How One Company Is Preparing for the Fed's About-Face

Zero-percent interest rates aren't going to last forever.

That's pretty obvious. What's less obvious is the best way to plan for the change. One of the industries that will be particularly challenged when the rate environment changes is the insurance industry.

Insurance companies keep large investment portfolios to both keep money available to pay out claims and earn investment returns for shareholders. While some insurance companies like Markel  (NYSE: MKL  ) and Berkshire Hathaway  (NYSE: BRK-A  ) (NYSE: BRK-B  ) -- which owns GEICO, among other insurers -- are famous for the investments they make in stocks, most insurance companies (Berkshire and Markel included) maintain hefty fixed-income portfolios.

This is a problem in a changing rate environment -- particularly one going from low to high -- because it means insurers are making FI investments with low yields today that will potentially go down in price as rates rise. And yes, besides the potential for losses as rates change, there's also the fact that buying FI instruments with low yield... well, sucks.

Today I had the chance to ask Tom Wilson, the CEO of Allstate  (NYSE: ALL  ) , what his company is doing in the face of rock-bottom interest rates. Wilson made it clear that he does think the rate environment will change, and he ticked off a number of things Allstate is doing to address this:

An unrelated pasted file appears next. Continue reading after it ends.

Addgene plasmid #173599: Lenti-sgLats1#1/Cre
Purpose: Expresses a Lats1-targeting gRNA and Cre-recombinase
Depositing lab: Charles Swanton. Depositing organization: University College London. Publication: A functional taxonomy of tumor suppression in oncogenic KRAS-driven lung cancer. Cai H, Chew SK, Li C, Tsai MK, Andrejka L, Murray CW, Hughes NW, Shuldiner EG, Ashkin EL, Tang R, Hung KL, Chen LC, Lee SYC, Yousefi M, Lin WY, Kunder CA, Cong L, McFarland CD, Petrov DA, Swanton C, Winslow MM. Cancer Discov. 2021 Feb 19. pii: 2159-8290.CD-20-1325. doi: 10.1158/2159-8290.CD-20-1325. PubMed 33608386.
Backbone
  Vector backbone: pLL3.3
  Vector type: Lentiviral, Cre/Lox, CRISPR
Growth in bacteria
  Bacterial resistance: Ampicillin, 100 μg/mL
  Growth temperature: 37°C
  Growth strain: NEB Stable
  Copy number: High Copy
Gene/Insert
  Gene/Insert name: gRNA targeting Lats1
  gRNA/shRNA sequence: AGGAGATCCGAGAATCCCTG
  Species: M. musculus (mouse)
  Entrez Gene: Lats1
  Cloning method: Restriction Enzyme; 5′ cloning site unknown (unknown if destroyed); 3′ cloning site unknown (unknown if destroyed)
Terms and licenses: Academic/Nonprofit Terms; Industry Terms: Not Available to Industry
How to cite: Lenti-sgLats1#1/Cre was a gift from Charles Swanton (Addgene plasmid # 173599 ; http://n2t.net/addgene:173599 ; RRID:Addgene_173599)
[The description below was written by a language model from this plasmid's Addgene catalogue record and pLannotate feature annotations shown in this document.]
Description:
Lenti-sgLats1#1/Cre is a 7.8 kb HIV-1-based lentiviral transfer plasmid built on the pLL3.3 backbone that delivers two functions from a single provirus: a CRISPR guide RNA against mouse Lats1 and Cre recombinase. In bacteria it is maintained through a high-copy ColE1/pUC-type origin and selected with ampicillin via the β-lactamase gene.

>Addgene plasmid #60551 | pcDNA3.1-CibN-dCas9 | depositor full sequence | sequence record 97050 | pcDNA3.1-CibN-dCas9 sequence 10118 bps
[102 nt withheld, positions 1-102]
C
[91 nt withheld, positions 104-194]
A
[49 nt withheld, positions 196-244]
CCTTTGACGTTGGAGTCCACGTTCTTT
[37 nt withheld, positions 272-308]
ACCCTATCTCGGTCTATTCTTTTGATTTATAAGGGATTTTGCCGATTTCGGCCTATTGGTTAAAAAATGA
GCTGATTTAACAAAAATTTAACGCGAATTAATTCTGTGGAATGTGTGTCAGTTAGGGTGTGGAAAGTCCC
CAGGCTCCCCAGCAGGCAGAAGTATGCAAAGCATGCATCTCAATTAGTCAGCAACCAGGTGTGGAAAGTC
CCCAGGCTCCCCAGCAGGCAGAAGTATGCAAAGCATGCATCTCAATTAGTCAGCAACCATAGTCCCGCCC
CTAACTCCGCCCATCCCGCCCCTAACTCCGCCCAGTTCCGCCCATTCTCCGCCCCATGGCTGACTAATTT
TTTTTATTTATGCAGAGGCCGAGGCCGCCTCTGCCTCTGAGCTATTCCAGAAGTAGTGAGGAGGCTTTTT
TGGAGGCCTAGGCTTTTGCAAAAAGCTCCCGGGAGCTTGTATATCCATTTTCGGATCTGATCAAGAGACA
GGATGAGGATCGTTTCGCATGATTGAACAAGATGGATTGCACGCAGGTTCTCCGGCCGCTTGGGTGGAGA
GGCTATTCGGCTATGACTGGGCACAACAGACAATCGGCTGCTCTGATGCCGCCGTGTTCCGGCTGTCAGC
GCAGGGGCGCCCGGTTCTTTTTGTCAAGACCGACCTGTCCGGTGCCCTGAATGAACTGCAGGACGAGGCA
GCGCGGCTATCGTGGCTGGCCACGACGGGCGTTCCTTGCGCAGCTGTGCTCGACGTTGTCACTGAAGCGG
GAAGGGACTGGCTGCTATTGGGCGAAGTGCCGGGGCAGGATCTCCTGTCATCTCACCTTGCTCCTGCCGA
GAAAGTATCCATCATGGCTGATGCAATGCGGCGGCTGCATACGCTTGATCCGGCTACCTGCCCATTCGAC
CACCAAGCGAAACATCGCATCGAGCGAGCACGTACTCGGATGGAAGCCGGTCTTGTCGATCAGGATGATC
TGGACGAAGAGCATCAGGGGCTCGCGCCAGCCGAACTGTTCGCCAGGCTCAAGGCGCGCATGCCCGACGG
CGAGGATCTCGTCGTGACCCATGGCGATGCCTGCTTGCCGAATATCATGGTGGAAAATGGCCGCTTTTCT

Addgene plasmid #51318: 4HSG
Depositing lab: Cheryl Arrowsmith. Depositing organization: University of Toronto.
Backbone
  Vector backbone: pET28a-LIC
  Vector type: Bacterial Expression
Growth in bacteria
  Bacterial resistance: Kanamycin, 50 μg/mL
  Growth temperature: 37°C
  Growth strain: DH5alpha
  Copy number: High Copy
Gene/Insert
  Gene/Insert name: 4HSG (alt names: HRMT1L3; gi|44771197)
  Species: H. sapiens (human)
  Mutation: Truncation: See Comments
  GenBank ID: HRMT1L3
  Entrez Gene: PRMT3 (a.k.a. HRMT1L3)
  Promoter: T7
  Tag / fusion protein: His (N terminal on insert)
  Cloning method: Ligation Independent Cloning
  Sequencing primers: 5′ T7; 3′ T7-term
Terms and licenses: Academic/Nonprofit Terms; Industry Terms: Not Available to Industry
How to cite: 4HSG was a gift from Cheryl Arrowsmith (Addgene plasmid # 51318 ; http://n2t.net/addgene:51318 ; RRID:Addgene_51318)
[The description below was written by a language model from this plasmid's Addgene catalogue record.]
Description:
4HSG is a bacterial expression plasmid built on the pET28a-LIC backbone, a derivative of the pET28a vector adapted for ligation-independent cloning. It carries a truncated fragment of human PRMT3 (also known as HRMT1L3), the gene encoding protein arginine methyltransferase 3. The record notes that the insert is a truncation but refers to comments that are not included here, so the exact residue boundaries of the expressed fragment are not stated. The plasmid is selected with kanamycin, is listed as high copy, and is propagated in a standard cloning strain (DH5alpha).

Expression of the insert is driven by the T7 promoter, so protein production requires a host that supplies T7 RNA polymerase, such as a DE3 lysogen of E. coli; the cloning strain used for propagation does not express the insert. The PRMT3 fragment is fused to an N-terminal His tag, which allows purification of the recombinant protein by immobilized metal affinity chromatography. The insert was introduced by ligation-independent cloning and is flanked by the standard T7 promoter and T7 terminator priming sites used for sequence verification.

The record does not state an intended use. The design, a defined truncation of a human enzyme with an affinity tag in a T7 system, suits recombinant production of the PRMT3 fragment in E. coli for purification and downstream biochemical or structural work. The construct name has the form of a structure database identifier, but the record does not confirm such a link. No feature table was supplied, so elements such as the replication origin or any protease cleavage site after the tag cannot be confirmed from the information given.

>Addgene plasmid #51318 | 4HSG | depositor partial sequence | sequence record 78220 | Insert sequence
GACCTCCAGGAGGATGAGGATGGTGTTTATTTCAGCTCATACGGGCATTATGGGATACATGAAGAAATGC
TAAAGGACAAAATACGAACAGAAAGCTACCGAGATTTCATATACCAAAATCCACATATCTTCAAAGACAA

1. Allstate is focusing more on owning things itself rather than lending money to the people that own things.
  2. It's being sure it's investing in debt that's likely to be paid back (he mentioned concerns he has with the finances of some municipalities).
  3. The company has shortened the duration of its portfolio.
  4. It's steering clear of European fixed income.

If you're an investor in Allstate, this provides some necessary perspective on what to expect from the company on the investing side. Specifically, a shorter-duration FI portfolio could lead to lower investment returns today, but may protect the company down the road.

But what if you're not an Allstate investor and don't maintain a largely fixed-income, near-$100 billion portfolio? There are still some interesting takeaways from Wilson's comments.

  1. Being an owner rather than a lender. To the extent that it can, Allstate is trying to own things (equity) rather than lend (bonds). Everyone's portfolio and investment needs are different, but this goes against the ostrich approach -- hiding out in bonds and shunning stocks -- that many investors have taken in the wake of the recession.
  2. Lend to those who will pay you back. Wilson was talking about this in terms of bonds and fixed income, but this can also remind us of some great equity-investing wisdom: The return of capital trumps the return on capital. Or, as Warren Buffett has put it "Rule No. 1 is don't lose money. Rule No. 2 is never forget rule No. 1."